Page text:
Who was this shining star?
She was Carolyn Ulrich, the originator of Ulrich’s Periodicals Index, which celebrates its 80th anniversary this year as Ulrichsweb™. Today we celebrate Carolyn and her incredible contributions to the field of librarianship.
With a career that lasted nearly three decades, Carolyn was a lecturer, author, advocate, and innovator. Thinking outside the box from the beginning of her career, Carolyn recognized that libraries needed to meet the needs of their patrons as defined by them, not the library. In 1920 she cited the "importance of psychological contacts with the reading public," which translated into a sensitivity not only toward what services were delivered, but how they were delivered. Carolyn knew the client was king.
Carolyn’s career spanned the years from 1918 to 1946. During that time she witnessed economic prosperity, the Great Depression, war, recovery, and the continued evolution of American values and thinking. Her writings and programs reflected a keen understanding of the times. In 1936 she advocated in the Journal of Social Hygiene that materials on parenthood, sex, venereal disease, prostitution, and other similar subjects be made available to the layperson, noting that the public was now less self-conscious about these subjects. It was a bold suggestion for the time.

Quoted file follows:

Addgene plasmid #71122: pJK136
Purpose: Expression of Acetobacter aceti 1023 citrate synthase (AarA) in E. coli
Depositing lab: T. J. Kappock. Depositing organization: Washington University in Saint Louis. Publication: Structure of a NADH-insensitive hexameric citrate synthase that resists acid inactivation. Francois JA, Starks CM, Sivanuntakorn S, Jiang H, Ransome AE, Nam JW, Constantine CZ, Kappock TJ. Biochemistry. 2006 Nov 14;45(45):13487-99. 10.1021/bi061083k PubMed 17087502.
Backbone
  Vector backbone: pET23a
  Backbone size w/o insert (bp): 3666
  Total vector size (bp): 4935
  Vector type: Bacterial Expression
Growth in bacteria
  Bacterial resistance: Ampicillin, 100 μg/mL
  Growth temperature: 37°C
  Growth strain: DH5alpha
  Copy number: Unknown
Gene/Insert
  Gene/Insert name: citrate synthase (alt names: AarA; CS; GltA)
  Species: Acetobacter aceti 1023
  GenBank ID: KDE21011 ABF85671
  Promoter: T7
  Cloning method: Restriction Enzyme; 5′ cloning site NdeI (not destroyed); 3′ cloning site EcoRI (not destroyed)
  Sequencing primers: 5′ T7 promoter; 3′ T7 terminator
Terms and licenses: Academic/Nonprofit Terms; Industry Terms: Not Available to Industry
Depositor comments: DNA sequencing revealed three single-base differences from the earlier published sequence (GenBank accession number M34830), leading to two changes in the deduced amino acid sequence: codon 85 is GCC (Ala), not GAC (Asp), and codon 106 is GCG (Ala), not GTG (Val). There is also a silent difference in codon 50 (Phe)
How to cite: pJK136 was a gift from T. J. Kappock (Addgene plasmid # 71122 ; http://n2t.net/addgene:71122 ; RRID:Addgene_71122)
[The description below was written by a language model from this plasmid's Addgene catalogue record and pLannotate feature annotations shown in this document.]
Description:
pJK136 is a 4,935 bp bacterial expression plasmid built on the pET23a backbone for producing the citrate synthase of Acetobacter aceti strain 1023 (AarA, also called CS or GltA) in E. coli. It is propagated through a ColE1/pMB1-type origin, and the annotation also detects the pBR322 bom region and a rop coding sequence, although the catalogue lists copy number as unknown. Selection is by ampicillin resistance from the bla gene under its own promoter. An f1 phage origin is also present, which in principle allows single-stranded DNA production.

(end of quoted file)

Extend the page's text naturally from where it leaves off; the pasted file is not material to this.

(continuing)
Carolyn is probably best known for her pioneering efforts in the management and bibliographic control of serial literature, where her efforts were as broad as her thinking. She spoke on topics such as “A Current Periodicals Room in A Metropolis," chaired the ALA’s Periodical Roundtable and the Joint Committee on the Standardization of Periodicals, and concluded her career as the Chief of Periodicals at the New York Public Library. And, perhaps most enduringly, gave us what is now Ulrichsweb.
Learn more about Carolyn Ulrich and the origins of Systematic Serials control.